Teachers get raises, bonuses from federal COVID relief funds meant to reopen schools safely
This week's Golden Horseshoe once again goes to the U.S. Department of Education for allowing school districts to use pandemic relief funds for pay raises and bonuses for teachers despite the funds being appropriated to reopen schools safely.
Schools nationwide received $190 billion through three relief packages passed. Of that total, the largest sum, $122 billion, was from President Biden's American Rescue Plan.
The federal Elementary and Secondary School Emergency Relief funds were ostensibly meant to reopen schools safely amid the pandemic and return students to in-person instruction. Millions, however, were used for COVID-19 bonuses, teacher pay raises, even to cover payroll, Just The News found.
Teachers, who are public employees, continued receiving their normal pay despite school closures while teaching remotely.
Connecticut, which was awarded over $1.6 billion in ESSER funding, spent $21.1 million on "personal services-salaries" and $2.6 million on employee benefits, the state website shows.
Detroit Public Schools used $60 million of its pandemic relief funds to give out COVID-19 bonuses, school documents show.
"Salary increases will be one-time bonuses funded through COVID funding," the Detroit Public Schools Community District report showed.
The Detroit Federation of Teachers signed a school reopening letter of agreement with DPSCD that detailed the "COVID-19 supplement of $500 each quarter" for union members.
"DFT bargaining unit members who mainly or entirely perform their job duties in-person, face-to-face, for the 2021-22 academic year shall receive a COVID-19 supplement of $500 for each quarterly marking period that they complete through June 30, 2022," the union agreement with DPSCD stated.
In addition, teachers who provide blended or virtual teaching will receive a total of $2,000 in COVID-19 bonus payments through the end of June 2022.
Despite COVID-19 posing little risk to those under 18, teachers unions pushed back against reopening schools and prolonged virtual learning, resulting in learning loss for students, with minority students disproportionately affected.
"The pandemic widened preexisting opportunity and achievement gaps, hitting historically disadvantaged students hardest," McKinsey & Co. reported. "In math, students in majority Black schools ended the year with six months of unfinished learning, students in low-income schools with seven."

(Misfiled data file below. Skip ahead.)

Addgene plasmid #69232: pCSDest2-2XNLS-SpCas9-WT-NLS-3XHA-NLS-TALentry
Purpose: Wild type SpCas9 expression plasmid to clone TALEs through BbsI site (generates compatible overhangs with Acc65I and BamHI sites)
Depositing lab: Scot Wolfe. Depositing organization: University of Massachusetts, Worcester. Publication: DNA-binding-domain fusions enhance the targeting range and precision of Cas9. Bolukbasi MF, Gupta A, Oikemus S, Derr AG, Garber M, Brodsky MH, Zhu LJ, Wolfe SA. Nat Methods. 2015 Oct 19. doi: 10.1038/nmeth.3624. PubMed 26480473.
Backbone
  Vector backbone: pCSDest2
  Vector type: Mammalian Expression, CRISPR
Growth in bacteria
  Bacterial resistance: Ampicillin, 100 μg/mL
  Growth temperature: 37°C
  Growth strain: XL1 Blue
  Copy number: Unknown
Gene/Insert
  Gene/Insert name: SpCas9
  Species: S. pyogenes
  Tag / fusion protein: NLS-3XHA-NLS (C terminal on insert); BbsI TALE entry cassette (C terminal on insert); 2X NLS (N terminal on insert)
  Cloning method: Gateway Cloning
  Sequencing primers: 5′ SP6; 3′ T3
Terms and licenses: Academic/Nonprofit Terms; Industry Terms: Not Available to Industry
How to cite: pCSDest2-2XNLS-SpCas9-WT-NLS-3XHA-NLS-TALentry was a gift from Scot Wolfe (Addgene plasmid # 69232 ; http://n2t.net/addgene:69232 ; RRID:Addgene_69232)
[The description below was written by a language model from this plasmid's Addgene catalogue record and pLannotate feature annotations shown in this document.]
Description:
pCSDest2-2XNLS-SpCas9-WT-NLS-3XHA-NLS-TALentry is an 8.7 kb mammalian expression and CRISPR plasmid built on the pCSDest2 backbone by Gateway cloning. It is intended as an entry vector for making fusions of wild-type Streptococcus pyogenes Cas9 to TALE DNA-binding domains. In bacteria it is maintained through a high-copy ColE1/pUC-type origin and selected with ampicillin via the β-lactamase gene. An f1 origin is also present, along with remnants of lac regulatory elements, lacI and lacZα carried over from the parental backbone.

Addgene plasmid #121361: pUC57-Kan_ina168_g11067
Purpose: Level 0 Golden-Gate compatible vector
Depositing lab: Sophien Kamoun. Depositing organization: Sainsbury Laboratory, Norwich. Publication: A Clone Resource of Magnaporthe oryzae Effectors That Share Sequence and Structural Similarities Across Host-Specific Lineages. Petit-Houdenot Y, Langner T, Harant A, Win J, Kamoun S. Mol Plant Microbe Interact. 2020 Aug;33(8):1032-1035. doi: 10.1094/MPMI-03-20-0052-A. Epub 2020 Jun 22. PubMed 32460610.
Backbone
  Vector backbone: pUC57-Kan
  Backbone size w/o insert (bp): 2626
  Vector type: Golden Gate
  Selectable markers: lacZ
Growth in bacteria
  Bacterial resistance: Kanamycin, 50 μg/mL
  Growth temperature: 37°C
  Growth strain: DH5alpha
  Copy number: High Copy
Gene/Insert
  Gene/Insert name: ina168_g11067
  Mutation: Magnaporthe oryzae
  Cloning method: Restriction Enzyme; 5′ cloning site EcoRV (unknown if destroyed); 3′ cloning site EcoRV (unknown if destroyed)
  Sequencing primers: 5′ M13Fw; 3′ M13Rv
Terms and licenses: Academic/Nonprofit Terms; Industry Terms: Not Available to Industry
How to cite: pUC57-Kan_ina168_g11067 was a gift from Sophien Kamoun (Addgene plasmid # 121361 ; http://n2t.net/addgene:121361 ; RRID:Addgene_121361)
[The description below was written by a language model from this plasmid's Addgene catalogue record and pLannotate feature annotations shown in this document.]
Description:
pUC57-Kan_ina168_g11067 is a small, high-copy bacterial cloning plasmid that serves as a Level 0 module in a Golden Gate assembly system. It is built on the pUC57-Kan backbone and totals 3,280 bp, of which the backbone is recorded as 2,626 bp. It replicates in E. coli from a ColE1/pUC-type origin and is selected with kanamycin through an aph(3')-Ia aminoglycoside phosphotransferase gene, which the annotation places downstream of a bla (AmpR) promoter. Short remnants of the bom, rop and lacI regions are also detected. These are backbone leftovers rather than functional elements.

The National Education Association, the largest union in the U.S., pushed for ESSER funds to be used for teacher pay in a document titled "The ESSER Funds: Bargaining and Advocacy Guidance for Safe and Equitable Schools."
Issued in June, the guidance outlined how unions could use ESSER funds for teacher pay and benefits in their contract negotiations for the 2021-22 school year, arguing that teachers should claim for themselves shares of federal emergency relief funding and school cost savings realized during the pandemic.
"Many local affiliates are negotiating contracts now," the guidance reported. "Despite the influx of ARP ESSER funds as well as reduced expenditures from the 2020-21 school year, many school districts are still claiming tight budgets, citing the ARP ESSER funds as 'one-time' or 'short-term" funds. Even if they are not claiming inability to pay, school districts have not invested sufficiently in educator pay and benefits and school infrastructure."
The union went on to say, "the funding can be used to correct long-standing inequities, including staffing and other resources…"
One Texas school district decided to use its relief funds to give teachers a 3% pay raise and an additional $2,500 in retention stipends. The Gregory-Portland ISD announced it will invest $1.5 million for pay increases this year and nearly $1.9 million for retention stipends from the district's federal ESSER funds.
Wichita Falls Independent School District in Texas, which received approximately $48.2 million in federal relief, is considering stipends for fully vaccinated staff members and five COVID days for staff who missed school days due to quarantine or infection, reported the Times Record.
Two North Carolina school districts have also opted to spend ESSER funds on teacher bonuses. Davidson County Schools approved a $4,500 bonus for full-time employees and a $2,250 bonus for part-time employees, reported The Dispatch. Bonuses were also paid to bus drivers, custodians, and cafeteria workers. The Lexington City Schools Board of Education also approved a $1,000 retention bonus for all staff and took the money from their general fund, which will be reimbursed by ESSER funds.
Just this week, a school superintendent in Vermont apologized for using pandemic funds to give $2,000 payments to all district employees without school board approval, the Caledonian Record reported.
JTN also found many schools are using ESSER funds to hire grant personnel to navigate and oversee their ESSER spending. They include the Oklahoma Department of Education, the Beaumont ISD in Texas; Birmingham City Schools in Alabama; Metropolitan Nashville Public Schools in Tennessee; Phoenix Elementary School District 1 in Arizona; and Winston-Salem Forsyth County Schools in North Carolina.
Neither the Department of Education nor the National Education Association has responded to a request for comment on this article.